Good Things That Happened
- Picnics at Live Oak Park in Fallbrook
- Visits to Mount Palomar
- Food, Grama & Mom were wonderful cooks
- Pancakes made by Grampa
- Trips to the Bonsall store in the back of the 37 Chevrolet with no back seat
- Telling stories to my little sisters
- Building tiny adobe buildings in the creek bottom
- Going to the beach in Oceanside
- Visits from Aunts Aileen & Audra & Uncle Loren, they brought presents
- Making friends with Jane Rogers in 3rd grade
In addition to all the interior things that we are as human beings, we are also biological creatures. Just as animals do in the wild, hiding that they are weakened or injured to protect themselves, as a little girl I hid that I was wounded to avoid becoming preyed upon even more. I learned to recognize when the wolf was at the door. I became stronger and tougher than the other children I knew. I had to. I wouldn’t let anyone see me cry.
I cried, but I would hike into the sagebrush and live oak covered hills in Southern California somewhere alone, and I would cry by myself until I had let it out and felt some freedom from my sorrows. And I would collect rocks and bring them home in my pockets, and pick wildflowers to press in books that I would bring along with me to read, sitting out on some granite outcropping, having a life independent of my childhood troubles. Those were the things my family thought I was doing. I kept the crying part to myself.
After my father committed suicide, I don’t know exactly how long it was, but I began to talk to my father in my imagination, or like a prayer. Sometimes I would do it under the covers in my wagon wheel bunk bed, with the covers pulled up over my head where I could be alone. It was as if I summoned the better judgment I needed from the spirit of my father there, and I would do what this interior father would advise me to do to protect myself and to find some happiness.
When I was in third grade I had a teacher named Mrs. Conway. She gave us all composition books, the black speckled ones, and we were assigned writing a story in them once each week to be turned in by Friday. I wrote a story every day. When I asked for another composition book she told me I could have as many as I liked.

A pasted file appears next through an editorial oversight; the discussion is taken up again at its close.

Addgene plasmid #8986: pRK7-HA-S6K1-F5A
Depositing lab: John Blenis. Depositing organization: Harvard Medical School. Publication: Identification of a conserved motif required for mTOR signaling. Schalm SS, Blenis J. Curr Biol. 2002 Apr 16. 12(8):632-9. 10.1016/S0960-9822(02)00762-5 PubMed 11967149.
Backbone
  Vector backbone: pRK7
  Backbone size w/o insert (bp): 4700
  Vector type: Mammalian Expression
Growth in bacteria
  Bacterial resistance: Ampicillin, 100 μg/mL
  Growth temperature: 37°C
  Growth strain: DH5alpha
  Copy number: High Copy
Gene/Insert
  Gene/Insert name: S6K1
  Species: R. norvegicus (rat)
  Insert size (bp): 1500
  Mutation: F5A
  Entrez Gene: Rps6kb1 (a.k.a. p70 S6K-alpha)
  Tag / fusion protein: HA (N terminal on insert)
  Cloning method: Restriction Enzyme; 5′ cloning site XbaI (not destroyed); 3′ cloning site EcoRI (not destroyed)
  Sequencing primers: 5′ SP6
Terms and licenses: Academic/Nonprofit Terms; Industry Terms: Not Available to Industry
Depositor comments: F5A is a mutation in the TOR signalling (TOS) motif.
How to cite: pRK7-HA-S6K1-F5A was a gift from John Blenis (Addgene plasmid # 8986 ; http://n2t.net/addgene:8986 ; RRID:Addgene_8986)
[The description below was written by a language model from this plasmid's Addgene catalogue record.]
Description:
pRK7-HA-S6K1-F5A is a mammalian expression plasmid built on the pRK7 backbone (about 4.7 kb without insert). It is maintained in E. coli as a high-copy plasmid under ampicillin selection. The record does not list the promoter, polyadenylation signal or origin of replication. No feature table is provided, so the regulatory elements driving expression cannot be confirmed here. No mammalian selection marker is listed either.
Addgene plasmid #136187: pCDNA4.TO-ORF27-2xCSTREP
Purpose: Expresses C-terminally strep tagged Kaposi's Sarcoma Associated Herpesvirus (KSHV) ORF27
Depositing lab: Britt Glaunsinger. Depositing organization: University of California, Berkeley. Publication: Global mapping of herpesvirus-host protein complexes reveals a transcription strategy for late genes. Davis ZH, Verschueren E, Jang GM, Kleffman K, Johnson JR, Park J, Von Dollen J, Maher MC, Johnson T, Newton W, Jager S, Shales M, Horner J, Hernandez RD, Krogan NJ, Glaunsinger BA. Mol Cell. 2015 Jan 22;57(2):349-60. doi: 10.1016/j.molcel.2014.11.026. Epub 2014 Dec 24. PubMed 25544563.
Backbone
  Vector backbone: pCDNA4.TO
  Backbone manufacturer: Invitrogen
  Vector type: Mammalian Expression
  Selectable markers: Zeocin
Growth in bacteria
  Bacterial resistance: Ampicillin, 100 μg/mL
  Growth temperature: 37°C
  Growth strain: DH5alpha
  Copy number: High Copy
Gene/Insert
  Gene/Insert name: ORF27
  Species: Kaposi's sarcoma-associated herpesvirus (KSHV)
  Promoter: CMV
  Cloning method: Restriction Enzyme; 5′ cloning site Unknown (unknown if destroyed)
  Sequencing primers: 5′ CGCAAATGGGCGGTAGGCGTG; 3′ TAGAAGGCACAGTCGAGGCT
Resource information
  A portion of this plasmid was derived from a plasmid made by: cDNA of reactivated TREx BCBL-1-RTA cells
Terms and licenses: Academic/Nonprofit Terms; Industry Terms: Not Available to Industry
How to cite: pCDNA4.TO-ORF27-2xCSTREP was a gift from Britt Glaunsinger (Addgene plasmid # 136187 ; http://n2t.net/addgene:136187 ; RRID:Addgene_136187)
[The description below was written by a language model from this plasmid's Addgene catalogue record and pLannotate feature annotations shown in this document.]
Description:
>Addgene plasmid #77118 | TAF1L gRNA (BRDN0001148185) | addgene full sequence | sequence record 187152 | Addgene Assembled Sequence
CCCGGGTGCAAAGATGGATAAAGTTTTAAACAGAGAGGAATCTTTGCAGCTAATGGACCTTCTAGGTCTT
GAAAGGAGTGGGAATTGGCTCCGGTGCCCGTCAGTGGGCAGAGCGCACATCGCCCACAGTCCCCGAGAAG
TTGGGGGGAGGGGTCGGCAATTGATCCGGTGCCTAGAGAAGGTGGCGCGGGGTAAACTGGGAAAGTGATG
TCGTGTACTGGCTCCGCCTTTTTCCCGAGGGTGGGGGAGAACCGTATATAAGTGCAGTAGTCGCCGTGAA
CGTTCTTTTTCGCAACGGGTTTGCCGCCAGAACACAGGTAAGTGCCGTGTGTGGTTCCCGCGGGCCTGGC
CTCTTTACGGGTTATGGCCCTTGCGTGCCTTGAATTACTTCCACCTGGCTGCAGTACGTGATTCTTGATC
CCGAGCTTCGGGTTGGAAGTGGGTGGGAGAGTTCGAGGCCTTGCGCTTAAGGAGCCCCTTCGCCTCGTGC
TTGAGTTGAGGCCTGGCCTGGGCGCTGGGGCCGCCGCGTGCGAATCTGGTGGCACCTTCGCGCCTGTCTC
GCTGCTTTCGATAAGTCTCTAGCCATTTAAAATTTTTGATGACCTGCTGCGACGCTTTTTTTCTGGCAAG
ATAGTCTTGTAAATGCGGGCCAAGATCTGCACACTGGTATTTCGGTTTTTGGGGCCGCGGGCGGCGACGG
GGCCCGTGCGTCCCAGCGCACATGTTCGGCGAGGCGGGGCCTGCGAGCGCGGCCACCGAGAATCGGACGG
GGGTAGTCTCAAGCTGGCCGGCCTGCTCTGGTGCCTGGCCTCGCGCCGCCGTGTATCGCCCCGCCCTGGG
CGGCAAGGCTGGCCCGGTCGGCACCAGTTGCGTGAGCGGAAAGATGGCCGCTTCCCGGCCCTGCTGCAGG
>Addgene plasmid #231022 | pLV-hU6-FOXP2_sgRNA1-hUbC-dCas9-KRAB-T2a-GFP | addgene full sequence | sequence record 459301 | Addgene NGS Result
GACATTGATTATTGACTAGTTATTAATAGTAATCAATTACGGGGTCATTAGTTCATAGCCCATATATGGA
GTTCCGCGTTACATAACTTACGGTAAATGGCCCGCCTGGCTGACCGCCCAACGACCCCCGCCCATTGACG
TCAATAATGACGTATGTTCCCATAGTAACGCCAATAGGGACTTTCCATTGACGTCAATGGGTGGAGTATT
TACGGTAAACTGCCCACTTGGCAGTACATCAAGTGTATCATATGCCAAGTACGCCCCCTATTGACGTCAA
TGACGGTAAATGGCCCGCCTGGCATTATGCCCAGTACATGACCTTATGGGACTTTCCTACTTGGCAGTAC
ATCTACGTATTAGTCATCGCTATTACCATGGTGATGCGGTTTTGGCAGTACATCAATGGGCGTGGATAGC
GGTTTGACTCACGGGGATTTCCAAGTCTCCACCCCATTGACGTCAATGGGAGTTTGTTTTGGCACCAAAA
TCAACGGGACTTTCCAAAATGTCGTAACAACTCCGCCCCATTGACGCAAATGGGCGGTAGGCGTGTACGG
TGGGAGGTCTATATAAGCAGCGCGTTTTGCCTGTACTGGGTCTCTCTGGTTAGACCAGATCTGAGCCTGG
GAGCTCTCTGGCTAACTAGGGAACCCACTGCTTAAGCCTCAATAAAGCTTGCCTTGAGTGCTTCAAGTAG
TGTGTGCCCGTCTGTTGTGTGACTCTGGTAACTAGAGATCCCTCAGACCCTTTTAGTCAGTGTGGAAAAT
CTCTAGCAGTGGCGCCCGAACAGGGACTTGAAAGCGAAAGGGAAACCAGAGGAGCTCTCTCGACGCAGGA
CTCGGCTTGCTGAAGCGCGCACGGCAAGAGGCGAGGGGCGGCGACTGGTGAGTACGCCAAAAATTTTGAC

Eventually, she wrote a note to my mother in red ink. You know red ink, it’s scary stuff. So in the back of the bus on the way home to the ranch, I opened the note to my mother and read it. Mrs. Conway wrote to my mother that I was one of the best writers she had encountered in all her years teaching school. She said that mom should encourage me to write, that someday I would be able to use my writings skills in whatever I decided I wanted to be when I grew up. I have no idea how old she was, except that I was pretty sure she was older than my mother, but not as old as my grandmother. Her note nearly made me cry in front of people. I stuffed it carefully back in the envelope and gave it to my mother. She never mentioned it, but I never forgot what my teacher had written. It buoyed me up in the years to come that someone important to me had admired something personal about me and declared it so good.
About the same time I turned ten, my fourth grade teacher said I lacked self-control in my report card, this in spite of the fact that I was doing all my school work and getting the highest marks on what I was doing. I finished my work early quite often and we didn’t have assignments for what we ought to do when we had finished our work. Having a curious mind, I read every book they had for the fourth graders. I read all the books I could get from the book mobile. Then, I would explore things like aerodynamics.
Paper airplanes were fascinating to me and I would get very involved in trying to cut and fold one that would fly the furthest or the highest, or both. As a result of not waiting to fly my planes until recess, I was beaten in front of the entire class with a paddle, with holes drilled into it, for flying paper airplanes when the other children were struggling with their assignment still. It was both painful and confusing, and I resolved that she would not see me cry. She probably kept hitting me longer because I didn’t appear to be remorseful without the tears. There was a lot going on that was painful and confusing. It was the last time anyone would think I was any kind of trouble maker for a long time.
You Are Always Taking Yourself Along With You!
There is an old story of a city’s gatekeeper who was sitting outside the city gates, when a person entering the metropolis for the very first time approached him.
“How is this city you live in?” he asked.
“Before I answer that, let me ask you how you found the previous town you visited?” the old gatekeeper asked.
“Oh,” the traveler exclaimed, “the people were incredibly unfriendly and rude.”
The gatekeeper replied, “It is amazing, but those are the exact words I would use to describe this town. It would be best to continue on to the next town.”
So, the traveler went on his way.
Later in the day, the gatekeeper was approached by another traveler looking for a place to dwell.
“Is this a nice city to stay for a while?” the traveler asked.
“How did you find living in your last town?” the old gatekeeper asked.
“The people were lovely,” the traveler said, “kind, generous, and very friendly.”
“Well, that is amazing, for those are the exact words I would have chosen to describe this town. Please come and dwell with us awhile,” said the gatekeeper.
The gatekeeper knew, wherever we go, we take ourselves with us.